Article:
PART I: INTERVIEW HIGHLIGHTS
- When you empower yourself, no one can have power over you.
- The less you care about what others think, the more they’ll love you.
Gita shares her incredible life story in her own words:
I grew up believing that I was worthless, and that there was something very wrong with me. I felt like a burden, and thus most of my life I tried to fit in, always pleasing others and needing approval. I was born under communism during the Soviet era in 1971 in the countryside of Latvia. My generation of girls were raised solely for the task of marrying successfully and becoming a good wife.
The Soviet Union made efforts to impose uniformity and russification. We were largely isolated from the outside world until the mid-1980s. We were liberated from thinking with “Do as I am told” commands.
From the age of 3 we were sent to weekly preschool kindergartens. The parents delivered us each Monday to the drop-off point and in a bus full of screaming, crying children we were taken to kindergarten. Fridays were our happy days, when our parents picked us up again.
From age 6 we were educated in militaristic style with many symbols of hierarchy and the state. Everybody had to become a member of the communist party and I even became the chairman of the young communist party at my school.
There were problems with shortages of consumer and food products, social problems, unchecked immigration, and damage to the environment. Having a car was regarded as the sign of personal wealth. We were 5 children with the whole family living in 2 room apartment. My father wasn’t happy and used alcohol to feel better. My mother did her part in provoking & psychologically challenging my drunk father and he ended up beating her. It was the worst nightmare for us children, and I often wished they would divorce.
At an early age I had to learn to take care of myself and my 4 younger siblings. Both parents were working hard but we didn’t have much. We didn’t have running water in the house and the toilet was just a little house outside. Not so much fun in winter when there was minus 30 Celsius. Life was rough and tough. I was abused as a child.
As a country girl I grew up in forest, climbing trees and working in fields. I was excellent in planting potatoes and removing weeds. Perfectionist at pig and cow farm, removing tons of feces. I learned to make cheese and blood sausages. I helped a cow in delivery. I picked buckets of mushrooms and berries in the forest for winter.
When I was 15 I was the young communist leader at school. I learned the famous Russian automatic weapon Kalashnikov, to march as soldier, run with a gas mask on and other ‘fun’ stuff. I tried to kill myself when I was 16.
In January 1991, I was in Riga’s streets among men building barricades against soviet tanks. I walked in demonstration with thousands of other Latvians. It was wild, amazing, and incredible. We learned about freedom and craved it. A totally new world opened for us.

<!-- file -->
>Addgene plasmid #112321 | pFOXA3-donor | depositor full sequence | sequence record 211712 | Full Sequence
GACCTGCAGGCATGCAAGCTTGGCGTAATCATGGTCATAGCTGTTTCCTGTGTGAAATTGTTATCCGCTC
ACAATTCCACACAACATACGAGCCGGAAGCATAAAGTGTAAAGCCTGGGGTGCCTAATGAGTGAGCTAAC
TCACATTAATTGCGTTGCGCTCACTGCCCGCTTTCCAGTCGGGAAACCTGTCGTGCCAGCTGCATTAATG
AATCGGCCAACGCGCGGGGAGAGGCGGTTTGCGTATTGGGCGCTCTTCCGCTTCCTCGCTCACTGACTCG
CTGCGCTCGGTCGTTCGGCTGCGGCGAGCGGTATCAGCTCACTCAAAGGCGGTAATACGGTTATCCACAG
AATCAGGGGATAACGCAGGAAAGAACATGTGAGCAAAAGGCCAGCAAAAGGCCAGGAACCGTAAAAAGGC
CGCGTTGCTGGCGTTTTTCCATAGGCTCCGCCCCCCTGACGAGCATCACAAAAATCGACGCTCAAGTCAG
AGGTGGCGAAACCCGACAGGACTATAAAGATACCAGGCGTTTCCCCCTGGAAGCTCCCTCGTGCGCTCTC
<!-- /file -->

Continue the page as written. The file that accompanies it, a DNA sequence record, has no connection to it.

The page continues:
When I was 22, I was pulled into human trafficking and together with 2 Russian girls, and ended for more than 2 months in a brothel in Germany. I was raped. I felt lucky to be able to return home. I heard of girls who didn’t return.
I tried to forget my past as quickly as possible and told no one, except my sister. I was living in fear, shame, and guilt. I felt dirty, and blamed myself. I thought it was my fault. There was no help for me – I knew the police would only laugh. I feared being judged and excluded.
To silence and cover up the shame I felt I signed up for a beauty contest in my town. I didn’t get the crown, but it lifted my self-esteem a bit, and closed the mouths of those who called me a whore. Now I was a beauty princess.
I met my future husband and moved to Denmark. I was living the Cinderella story. I met several influential people and even, at a private party, Her Majesty Queen of Denmark, and her sister the Queen of Greece, but my domestic situation was very traumatic: I experienced demeaning put downs and psychological abuse. I was mentally broken down. I got the courage to finally leave my husband, going through a very dramatic and bitter divorce with three children, no family for support, no money, and no sign of any coming in.
Things had to change, and although I felt the divorce was ultimately the best thing for me to do, I still felt emotionally guilty for putting my children through that trauma. Even though it was all tragic and devastating at the time, this showed me how I was abusing myself by not stepping into my power, and reflected back to me that I was living in my weakness.
My life experiences taught me how to harness my power. I knew I had to learn to love and take care of myself first. I had to rebuild trust in myself. I knew I had to own and honor the truth: that I was worthy of love and everything else I desired from life. I knew I had to allow myself to slowly grow into who I was meant to become. I knew I had to go after my personal dreams; the ones I didn’t even know about because I had always put them on the back burner. I healed my traumas with the help of many great mentors and skilled healers. I studied, read, and learned. I got my voice back and began to feel that my own opinions and feelings are just as important as those of the people around me. I was not afraid to share my thoughts anymore. I could speak my truth without fear of being judged and dismissed. Once I did my life was never the same.